A 1776 copy of the Massachusetts Bay Colony’s edition of the Declaration of Independence is on loan to the Law School Library through November 22, 2013.
October 15, 2013—In 1776, copies of the Massachusetts Bay Colony’s authorized edition of the Declaration of Independence were disseminated to parish ministers of all denominations as a means to let congregants—which at that time meant nearly all residents—know that the colonies had declared independence from Great Britain.
In July, 2013, shortly after purchasing a rare authorized edition of this historical document, Robin and Marc Wolpow offered to lend it to the Harvard Law School Library, where it will be on display in the Caspersen Room through November 22. Marc Wolpow is a 1984 graduate of HLS.
“We were thrilled,” said Karen Beck, manager of Historical & Special Collections at HLS, who arranged the loan. “We considered it such an honor that the Wolpow family thought of us because this is such an important document.”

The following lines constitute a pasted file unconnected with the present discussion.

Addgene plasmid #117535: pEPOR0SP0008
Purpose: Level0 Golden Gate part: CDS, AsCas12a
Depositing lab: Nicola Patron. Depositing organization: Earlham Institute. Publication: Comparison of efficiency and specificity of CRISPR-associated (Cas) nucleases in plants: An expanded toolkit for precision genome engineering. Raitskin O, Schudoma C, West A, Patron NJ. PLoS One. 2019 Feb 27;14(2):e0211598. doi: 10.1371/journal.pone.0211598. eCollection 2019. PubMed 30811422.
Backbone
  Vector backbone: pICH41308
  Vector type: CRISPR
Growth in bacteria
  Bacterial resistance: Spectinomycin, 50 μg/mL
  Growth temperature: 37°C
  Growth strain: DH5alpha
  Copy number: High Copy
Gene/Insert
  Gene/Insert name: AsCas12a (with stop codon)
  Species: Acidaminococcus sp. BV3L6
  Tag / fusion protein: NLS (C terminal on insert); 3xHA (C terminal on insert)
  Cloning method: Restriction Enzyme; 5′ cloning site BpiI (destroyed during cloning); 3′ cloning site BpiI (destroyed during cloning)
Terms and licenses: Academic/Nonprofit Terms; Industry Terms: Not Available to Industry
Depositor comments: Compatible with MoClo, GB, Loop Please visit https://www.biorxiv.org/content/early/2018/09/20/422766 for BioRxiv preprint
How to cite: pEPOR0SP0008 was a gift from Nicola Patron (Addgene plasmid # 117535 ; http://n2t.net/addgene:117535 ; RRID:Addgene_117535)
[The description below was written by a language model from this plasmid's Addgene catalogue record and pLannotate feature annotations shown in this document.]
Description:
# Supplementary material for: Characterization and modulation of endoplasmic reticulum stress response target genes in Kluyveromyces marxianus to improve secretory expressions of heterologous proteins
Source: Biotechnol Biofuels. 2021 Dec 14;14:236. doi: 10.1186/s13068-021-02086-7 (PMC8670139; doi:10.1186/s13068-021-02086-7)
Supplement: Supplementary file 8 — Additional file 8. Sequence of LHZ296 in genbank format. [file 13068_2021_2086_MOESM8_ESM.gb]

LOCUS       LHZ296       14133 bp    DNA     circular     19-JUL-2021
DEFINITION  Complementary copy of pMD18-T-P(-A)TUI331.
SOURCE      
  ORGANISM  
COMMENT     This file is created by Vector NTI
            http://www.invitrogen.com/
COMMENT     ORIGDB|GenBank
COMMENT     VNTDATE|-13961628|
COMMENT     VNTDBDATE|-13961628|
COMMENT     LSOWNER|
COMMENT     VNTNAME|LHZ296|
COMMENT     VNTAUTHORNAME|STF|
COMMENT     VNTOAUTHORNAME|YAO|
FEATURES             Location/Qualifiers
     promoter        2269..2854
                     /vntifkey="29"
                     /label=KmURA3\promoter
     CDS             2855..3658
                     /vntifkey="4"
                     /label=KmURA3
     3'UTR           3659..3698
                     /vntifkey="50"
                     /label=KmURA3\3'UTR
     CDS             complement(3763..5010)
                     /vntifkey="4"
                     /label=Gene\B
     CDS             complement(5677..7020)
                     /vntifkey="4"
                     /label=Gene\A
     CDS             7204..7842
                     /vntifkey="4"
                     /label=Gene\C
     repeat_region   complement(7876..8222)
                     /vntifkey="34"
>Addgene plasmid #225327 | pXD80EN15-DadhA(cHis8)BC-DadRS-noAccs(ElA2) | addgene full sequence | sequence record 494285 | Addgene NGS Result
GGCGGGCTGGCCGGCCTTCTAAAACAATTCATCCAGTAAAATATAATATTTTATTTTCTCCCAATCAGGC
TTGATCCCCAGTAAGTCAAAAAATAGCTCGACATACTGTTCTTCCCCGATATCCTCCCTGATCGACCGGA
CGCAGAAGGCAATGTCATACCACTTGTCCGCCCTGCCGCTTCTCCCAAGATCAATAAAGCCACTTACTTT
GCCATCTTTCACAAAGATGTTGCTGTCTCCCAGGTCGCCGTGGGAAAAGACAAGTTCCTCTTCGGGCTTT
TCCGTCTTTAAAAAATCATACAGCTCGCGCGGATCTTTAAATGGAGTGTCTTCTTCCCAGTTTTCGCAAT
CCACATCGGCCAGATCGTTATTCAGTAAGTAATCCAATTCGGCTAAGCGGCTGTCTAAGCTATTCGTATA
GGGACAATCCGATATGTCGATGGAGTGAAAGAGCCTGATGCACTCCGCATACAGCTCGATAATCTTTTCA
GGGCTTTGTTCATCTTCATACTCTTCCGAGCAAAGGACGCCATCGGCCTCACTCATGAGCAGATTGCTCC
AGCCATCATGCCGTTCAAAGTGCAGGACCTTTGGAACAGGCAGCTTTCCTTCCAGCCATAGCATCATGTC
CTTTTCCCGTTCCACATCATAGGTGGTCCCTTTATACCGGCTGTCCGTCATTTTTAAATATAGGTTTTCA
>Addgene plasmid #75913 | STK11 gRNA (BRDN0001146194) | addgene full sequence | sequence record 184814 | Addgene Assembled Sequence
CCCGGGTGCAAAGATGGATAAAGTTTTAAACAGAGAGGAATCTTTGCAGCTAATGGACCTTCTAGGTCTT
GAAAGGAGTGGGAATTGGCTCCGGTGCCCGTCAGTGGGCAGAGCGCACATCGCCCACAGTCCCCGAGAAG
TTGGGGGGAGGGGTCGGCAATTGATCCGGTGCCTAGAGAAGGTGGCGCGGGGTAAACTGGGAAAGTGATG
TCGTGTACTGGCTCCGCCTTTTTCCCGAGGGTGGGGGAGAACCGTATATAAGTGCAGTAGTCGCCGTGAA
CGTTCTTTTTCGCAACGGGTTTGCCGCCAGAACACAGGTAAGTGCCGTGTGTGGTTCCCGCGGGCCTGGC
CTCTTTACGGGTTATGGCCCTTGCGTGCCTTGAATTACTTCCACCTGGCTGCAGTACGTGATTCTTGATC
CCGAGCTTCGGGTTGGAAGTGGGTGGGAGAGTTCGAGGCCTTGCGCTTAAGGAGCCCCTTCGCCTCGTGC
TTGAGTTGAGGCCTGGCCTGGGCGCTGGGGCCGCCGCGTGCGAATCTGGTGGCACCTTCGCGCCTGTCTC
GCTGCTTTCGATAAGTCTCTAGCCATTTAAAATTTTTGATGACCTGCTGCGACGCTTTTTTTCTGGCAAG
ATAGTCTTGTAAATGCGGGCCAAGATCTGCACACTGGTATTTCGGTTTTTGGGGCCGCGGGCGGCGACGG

Ezekiel Russell of Salem, Massachusetts, printed the document on or around July 16, 1776. This particular version is printed as a broadside, or poster-like sheet of paper. On the back is a handwritten inscription, “Independence Declared.”
“It is likely that this is the first public viewing of the document since 1776—when it was actually used to let the public know that the colonies were declaring their independence,” Beck said. “Students have been so excited to see this piece of our country’s history right before their eyes.”
View the the Massachusetts Bay Colony’s edition of the Declaration of Independence in the Caspersen Room of the Harvard Law School Library from 9 am-5 pm, Monday-Friday through November 22.